Sharks inspiring researchers to build more aerodynamic machines
Understanding the nuances of a shark could help improve the aerodynamic performance of planes, wind turbines, drones and cars, according to a team of evolutionary biologists and engineers at Harvard University, in collaboration with colleagues from the University of South Carolina.
Turns out sharks and airplanes aren’t all that different. Both are designed to efficiently move through fluid (water and air), using the shape of their bodies to generate lift and decrease drag. The difference is, sharks have about a 400 million-year head start on the design process. That is why researchers are drawing inspiration from sharks in an effort to build more aerodynamic machines.
Understanding the nuances of a shark could help improve the aerodynamic performance of planes, wind turbines, drones and cars, according to a team of evolutionary biologists and engineers at Harvard University, in collaboration with colleagues from the University of South Carolina. Their goal was to shed light on a decades-old mystery about sharkskin and, in the process, demonstrate a new, bioinspired structure.
"The skin of sharks is covered by thousands and thousands of small scales, or denticles, which vary in shape and size around the body," said George Lauder, the Henry Bryant Bigelow Professor of Ichthyology and Professor of Biology in the Department of Organismic and Evolutionary Biology, and co-author of a research paper. "We know a lot about the structure of these denticles, which are very similar to human teeth, but the function has been debated."
Most research has focused on the drag reducing properties of denticles but Lauder and his team wondered if there was more to it than that.
"We asked, what if instead of mainly reducing drag, these particular shapes were actually better suited for increasing lift," said Mehdi Saadat, a postdoctoral fellow at Harvard and co-first author of the study. Saadat holds a joint appointment in Mechanical Engineering at the University of South Carolina.
To help test that hypothesis, the researchers collaborated with a team of engineers from the Harvard John A. Paulson School of Engineering and Applied Sciences (SEAS). For inspiration, they turned to the shortfin mako, the fastest shark in the world. The mako’s denticles have three raised ridges, like a trident. Using micro-CT scanning, the team imaged and modeled the denticles in three dimensions. Next, they 3-D printed the shapes on the surface of a wing with a curved aerodynamic cross-section, known as an airfoil.
"Airfoils are a primary component of all aerial devices," said August Domel, a Ph.D. student at Harvard and co-first author of the paper. "We wanted to test these structures on airfoils as a way of measuring their effect on lift and drag for applications in the design of various aerial devices such as drones, airplanes, and wind turbines."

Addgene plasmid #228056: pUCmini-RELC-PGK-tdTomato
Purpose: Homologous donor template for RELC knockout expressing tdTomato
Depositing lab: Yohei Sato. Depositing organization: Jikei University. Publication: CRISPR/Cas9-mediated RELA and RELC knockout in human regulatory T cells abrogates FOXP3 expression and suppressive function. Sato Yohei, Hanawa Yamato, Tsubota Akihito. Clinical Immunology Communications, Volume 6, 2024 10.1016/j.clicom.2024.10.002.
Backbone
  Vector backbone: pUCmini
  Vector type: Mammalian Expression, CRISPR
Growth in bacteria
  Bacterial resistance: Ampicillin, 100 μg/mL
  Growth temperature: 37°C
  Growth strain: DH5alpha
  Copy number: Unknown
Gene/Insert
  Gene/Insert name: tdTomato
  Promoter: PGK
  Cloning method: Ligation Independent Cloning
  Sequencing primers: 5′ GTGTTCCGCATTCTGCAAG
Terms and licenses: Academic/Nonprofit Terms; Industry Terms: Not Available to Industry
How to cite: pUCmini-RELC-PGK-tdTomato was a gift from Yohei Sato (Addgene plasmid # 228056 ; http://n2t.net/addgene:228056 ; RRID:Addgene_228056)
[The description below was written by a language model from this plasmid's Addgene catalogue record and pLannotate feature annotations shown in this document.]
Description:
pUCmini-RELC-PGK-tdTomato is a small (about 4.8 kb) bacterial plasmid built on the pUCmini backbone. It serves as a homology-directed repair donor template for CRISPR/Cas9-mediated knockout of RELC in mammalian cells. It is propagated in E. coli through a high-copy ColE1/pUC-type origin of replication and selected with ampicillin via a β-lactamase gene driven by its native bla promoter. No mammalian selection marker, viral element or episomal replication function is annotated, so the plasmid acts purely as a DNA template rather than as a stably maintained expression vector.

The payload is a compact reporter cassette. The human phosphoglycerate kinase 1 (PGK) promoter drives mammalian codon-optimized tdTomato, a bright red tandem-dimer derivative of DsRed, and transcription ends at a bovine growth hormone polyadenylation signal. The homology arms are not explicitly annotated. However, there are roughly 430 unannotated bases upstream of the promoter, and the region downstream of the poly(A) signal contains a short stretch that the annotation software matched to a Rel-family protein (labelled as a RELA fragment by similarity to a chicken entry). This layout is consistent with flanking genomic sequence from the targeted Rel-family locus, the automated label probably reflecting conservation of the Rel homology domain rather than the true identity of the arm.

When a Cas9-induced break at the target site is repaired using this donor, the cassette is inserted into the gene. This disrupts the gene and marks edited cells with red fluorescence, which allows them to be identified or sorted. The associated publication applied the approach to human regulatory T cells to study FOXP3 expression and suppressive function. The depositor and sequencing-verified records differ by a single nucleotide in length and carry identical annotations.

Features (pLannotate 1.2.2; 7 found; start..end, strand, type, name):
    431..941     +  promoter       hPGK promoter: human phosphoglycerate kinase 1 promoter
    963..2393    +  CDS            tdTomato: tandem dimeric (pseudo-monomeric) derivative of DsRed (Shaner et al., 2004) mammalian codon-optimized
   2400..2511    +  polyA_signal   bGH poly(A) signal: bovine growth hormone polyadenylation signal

The researchers tested 20 different configurations of denticle sizes, rows and row positions on airfoils inside a water flow tank. They found in addition to reducing drag, the denticle-shaped structures significantly increased lift, acting as high-powered, low-profile vortex generators.
Even if you don’t know what a vortex generator is, you’ve seen one in action. Cars and planes are equipped with these small, passive devices designed to alter the air flow over the surface of a moving object to make it more aerodynamic. Most vortex generators in the field today have a simple, blade-like design.
"These shark-inspired vortex generators achieve lift-to-drag ratio improvements of up to 323 percent compared to an airfoil without vortex generators," said Domel. "With these proof of concept designs, we’ve demonstrated that these bio-inspired vortex generators have the potential to outperform traditional designs."
"You can imagine these vortex generators being used on wind turbines or drones to increase the efficiency of the blades," said Katia Bertoldi, William and Ami Kuan Danoff professor of applied mechanics at SEAS and co-author of the study. "The results open new avenues for improved, bio-inspired aerodynamic designs."
"This research not only outlines a novel shape for vortex generators but also provides insight into the role of complex and potentially multifunctional shark denticles," Lauder said.
Gregory Hale is the editor and founder of Industrial Safety and Security Source (ISSSource.com), a news and information Website covering safety and security issues in the manufacturing automation sector. This content originally appeared on ISSSource.com. ISSSource is a CFE Media content partner. Edited by Chris Vavra, production editor, CFE Media, firstname.lastname@example.org.